Lolly Willowes

Sylvia Townsend Warner
Lolly Willowes Cover

Lolly Willowes: or, The Loving Huntsman


Before the Willowes family moved from Dorchester to Wales and made a tidy fortune as brewers in the last half of the 19th century, their greatest claim to distinction was King George III's commendation of great-great Aunt Salome's puff pastry. Everard Willowes, patriarch of the second generation of brewing Willowes, had two sons and one daughter, Laura, born in 1874. His sons married and left Wales for London and the South. When his wife died, it was only natural that unmarried Laura would look after her father. When he died himself, it was only natural that Laura should move to London to live with her brother Henry and sister-in-law Caroline. The couple agreed that Laura would prefer the smaller of the two available extra rooms.

Laura becomes Aunt Lolly, de facto baby sitter to her nieces and nephews who eventually have children of their own. One day, when Laura is in her 40's, she sees what strikes her as especially interesting flower in a florist shop and learns that it is a British species that comes from the obscure village of Great Mop. Laura announces her decision to relocate to Great Mop. Henry has lost most of her capital in unwise investments, but she is happy to board rather than buy a house of her own. She makes the move, and once settled in Great Mop – which she liked very much – she realizes that she has become a witch.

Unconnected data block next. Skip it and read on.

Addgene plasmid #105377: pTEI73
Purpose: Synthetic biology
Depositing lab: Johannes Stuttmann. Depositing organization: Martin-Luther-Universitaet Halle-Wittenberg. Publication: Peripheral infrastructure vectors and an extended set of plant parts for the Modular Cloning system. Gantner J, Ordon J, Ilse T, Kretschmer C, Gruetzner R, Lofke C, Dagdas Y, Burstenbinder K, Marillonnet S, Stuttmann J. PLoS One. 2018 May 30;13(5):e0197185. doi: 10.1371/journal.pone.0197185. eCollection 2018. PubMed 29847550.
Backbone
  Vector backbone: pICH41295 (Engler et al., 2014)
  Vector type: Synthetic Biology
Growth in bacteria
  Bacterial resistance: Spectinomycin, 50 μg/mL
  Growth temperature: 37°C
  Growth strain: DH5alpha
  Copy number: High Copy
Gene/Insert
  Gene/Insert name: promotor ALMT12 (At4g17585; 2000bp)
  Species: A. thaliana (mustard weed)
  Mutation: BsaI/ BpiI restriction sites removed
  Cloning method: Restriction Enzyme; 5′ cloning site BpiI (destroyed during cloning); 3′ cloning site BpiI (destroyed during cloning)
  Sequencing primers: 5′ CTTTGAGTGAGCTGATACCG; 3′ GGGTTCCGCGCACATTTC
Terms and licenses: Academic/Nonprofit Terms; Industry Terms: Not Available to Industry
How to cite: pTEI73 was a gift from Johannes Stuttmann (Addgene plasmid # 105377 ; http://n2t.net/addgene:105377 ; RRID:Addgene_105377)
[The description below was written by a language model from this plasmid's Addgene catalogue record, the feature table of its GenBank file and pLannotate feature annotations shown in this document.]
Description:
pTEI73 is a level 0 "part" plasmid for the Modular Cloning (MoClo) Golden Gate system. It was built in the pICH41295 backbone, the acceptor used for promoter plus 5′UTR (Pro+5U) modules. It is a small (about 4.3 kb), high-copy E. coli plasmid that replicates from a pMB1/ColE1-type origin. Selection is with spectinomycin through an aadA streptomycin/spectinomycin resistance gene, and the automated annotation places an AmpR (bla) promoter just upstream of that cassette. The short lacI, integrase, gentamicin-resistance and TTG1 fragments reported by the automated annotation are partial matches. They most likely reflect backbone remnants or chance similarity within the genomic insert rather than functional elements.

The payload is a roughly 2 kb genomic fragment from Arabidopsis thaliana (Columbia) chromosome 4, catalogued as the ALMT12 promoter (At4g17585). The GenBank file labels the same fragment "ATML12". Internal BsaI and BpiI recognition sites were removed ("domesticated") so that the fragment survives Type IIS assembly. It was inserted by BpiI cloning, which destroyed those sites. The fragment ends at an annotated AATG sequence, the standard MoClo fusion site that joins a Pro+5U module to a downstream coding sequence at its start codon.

Great Mop teems with witches and warlocks, and they welcome her to their Sabbaths. Laura finds the proceedings tacky and distasteful. But once she gets to know Satan himself, who works in the woods as a groundskeeper, she likes him immensely and he likes her.

Warner's novel ends with a long, invigorating conversation between Laura and her new master. She knows she has made the right decision. "One doesn't become a witch to run around being harmful, or to run around being helpful either… It's to escape all that – to have a life of one's own, not an existence doled out to you by others." She has saved herself from the fate of being an aunt.